Catalonia: ‘After 9 November, nothing will be the same’

10 November 2014 – VoxEurop El Periódico de Catalunya, La Vanguardia, El País, ABC

Over 80 per cent of participants voted “yes” for independence in a symbolic ballot organised by the regional government of Catalonia and contested by the Spanish central authority. The 9 November vote drew more than 2.2 million people in total.

According to official results, 2,236,000 ballots were cast, or 35.7 per cent of registered voters. Among them, 80.76 voted “yes” to the questions “Do you want Catalonia to be its own state? If so, do you want it to be independent?”

In Barcelona, El Periódico headlines with “Full sovereigntist”, proclaiming that —

El Periódico de Catalunya, Barcelona

Nothing was decided on 9 November, but after 9 November, nothing will be the same. […] The Catalonia that wants to determine its own future — with all the guarantees — is still standing and moving forwards. And it is demanding a response. The government’s strategy of remaining silent has proven as ineffective as its attempts to ban the decision and show contempt.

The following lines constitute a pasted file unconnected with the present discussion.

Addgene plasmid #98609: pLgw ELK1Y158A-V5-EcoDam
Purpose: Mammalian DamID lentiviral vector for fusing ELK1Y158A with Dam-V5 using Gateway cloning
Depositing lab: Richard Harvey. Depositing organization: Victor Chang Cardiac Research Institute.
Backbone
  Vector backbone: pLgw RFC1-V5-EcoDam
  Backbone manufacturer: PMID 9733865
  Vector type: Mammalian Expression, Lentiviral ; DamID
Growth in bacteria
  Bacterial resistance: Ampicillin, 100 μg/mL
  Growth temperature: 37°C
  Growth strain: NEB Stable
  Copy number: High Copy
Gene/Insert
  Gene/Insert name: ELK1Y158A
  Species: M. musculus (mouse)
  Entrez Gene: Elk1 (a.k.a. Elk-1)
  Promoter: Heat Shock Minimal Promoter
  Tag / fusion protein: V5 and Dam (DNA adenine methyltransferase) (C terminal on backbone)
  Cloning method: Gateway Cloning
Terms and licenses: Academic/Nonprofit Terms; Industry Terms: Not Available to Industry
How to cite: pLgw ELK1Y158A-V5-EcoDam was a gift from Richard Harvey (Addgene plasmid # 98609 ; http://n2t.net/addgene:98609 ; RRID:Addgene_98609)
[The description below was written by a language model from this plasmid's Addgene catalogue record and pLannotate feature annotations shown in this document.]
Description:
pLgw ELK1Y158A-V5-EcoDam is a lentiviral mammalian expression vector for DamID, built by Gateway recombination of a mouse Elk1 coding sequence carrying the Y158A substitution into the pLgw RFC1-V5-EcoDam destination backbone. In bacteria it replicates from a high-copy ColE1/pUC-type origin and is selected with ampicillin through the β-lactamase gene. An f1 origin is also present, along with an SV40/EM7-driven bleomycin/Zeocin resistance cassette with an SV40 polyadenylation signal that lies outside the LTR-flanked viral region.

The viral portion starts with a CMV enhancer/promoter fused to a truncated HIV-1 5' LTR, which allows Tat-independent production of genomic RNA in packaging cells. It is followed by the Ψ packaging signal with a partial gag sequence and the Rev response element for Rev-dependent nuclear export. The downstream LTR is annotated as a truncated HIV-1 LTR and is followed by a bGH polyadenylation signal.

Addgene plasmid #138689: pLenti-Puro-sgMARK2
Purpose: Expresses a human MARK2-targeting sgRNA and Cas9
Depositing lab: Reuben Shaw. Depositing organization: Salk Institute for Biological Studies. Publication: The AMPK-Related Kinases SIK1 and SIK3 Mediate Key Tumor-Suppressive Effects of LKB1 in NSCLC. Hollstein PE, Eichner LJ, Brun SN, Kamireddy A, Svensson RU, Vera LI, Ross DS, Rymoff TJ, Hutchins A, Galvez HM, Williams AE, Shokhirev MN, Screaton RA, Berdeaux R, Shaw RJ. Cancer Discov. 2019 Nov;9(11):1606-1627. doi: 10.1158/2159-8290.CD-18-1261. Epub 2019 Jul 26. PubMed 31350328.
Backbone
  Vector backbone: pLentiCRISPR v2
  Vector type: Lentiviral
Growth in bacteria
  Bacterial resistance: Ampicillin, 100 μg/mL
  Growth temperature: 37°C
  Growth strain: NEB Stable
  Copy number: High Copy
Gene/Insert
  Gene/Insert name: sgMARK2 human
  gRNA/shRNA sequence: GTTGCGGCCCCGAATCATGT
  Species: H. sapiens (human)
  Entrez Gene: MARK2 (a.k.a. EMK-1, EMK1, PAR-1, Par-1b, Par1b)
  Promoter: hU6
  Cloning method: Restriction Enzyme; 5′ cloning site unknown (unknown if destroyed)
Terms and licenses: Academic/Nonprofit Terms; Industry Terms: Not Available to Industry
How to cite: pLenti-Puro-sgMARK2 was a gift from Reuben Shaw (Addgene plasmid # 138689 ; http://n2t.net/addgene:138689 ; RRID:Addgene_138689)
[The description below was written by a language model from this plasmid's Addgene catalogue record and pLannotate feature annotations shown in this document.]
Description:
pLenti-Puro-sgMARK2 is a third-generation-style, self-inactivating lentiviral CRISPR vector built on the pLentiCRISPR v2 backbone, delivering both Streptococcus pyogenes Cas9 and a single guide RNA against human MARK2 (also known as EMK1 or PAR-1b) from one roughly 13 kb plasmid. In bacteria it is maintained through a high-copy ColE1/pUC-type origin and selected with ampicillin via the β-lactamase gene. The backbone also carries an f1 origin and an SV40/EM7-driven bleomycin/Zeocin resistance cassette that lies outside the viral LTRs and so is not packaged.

“A massive 9 November demands a political outcome,” headlines another Barcelona daily, La Vanguardia, for which the “unprecedented mobilisation marks a political point of no return in relations between the Catalan regional government and the central government”. Regional president Artur Mas has indeed —

La Vanguardia, Barcelona

once again called upon the Spanish prime minister [Mariano Rajoy] to “face up to the question of Catalonia in a concrete way”. [Rajoy said] the day was “useless” and would have “no repercussions”. Legal repercussions, no, but the fifth mass mobilisation in five years puts on pressure to bring an end to political inaction.

El País takes a similar view in its headline “Mas: now, the ‘real’ referendum”, and argues the moment has come for Mas and Rajoy to “return to the table” —

El País, Madrid

The two executives must now come up with a plan, a process and a flexible timeline to address the major issues for decisive reforms (powers, finances, language) that could be the basis of a credible, shared and lasting solution.

Conservative ABC, headlining “Farce and disobedience”, criticises the Rajoy government’s lack of action to prevent a vote that was declared illegal by the Constitutional Court —

ABC, Madrid

The terms and conditions of each stage of dialogue between the two administrations should have been defined by the central government, through the firm exercise of the constitutional mechanisms designed to protect the general interest. This has not been the case. […] In Spain, everyone is free to disrespect the Constitution.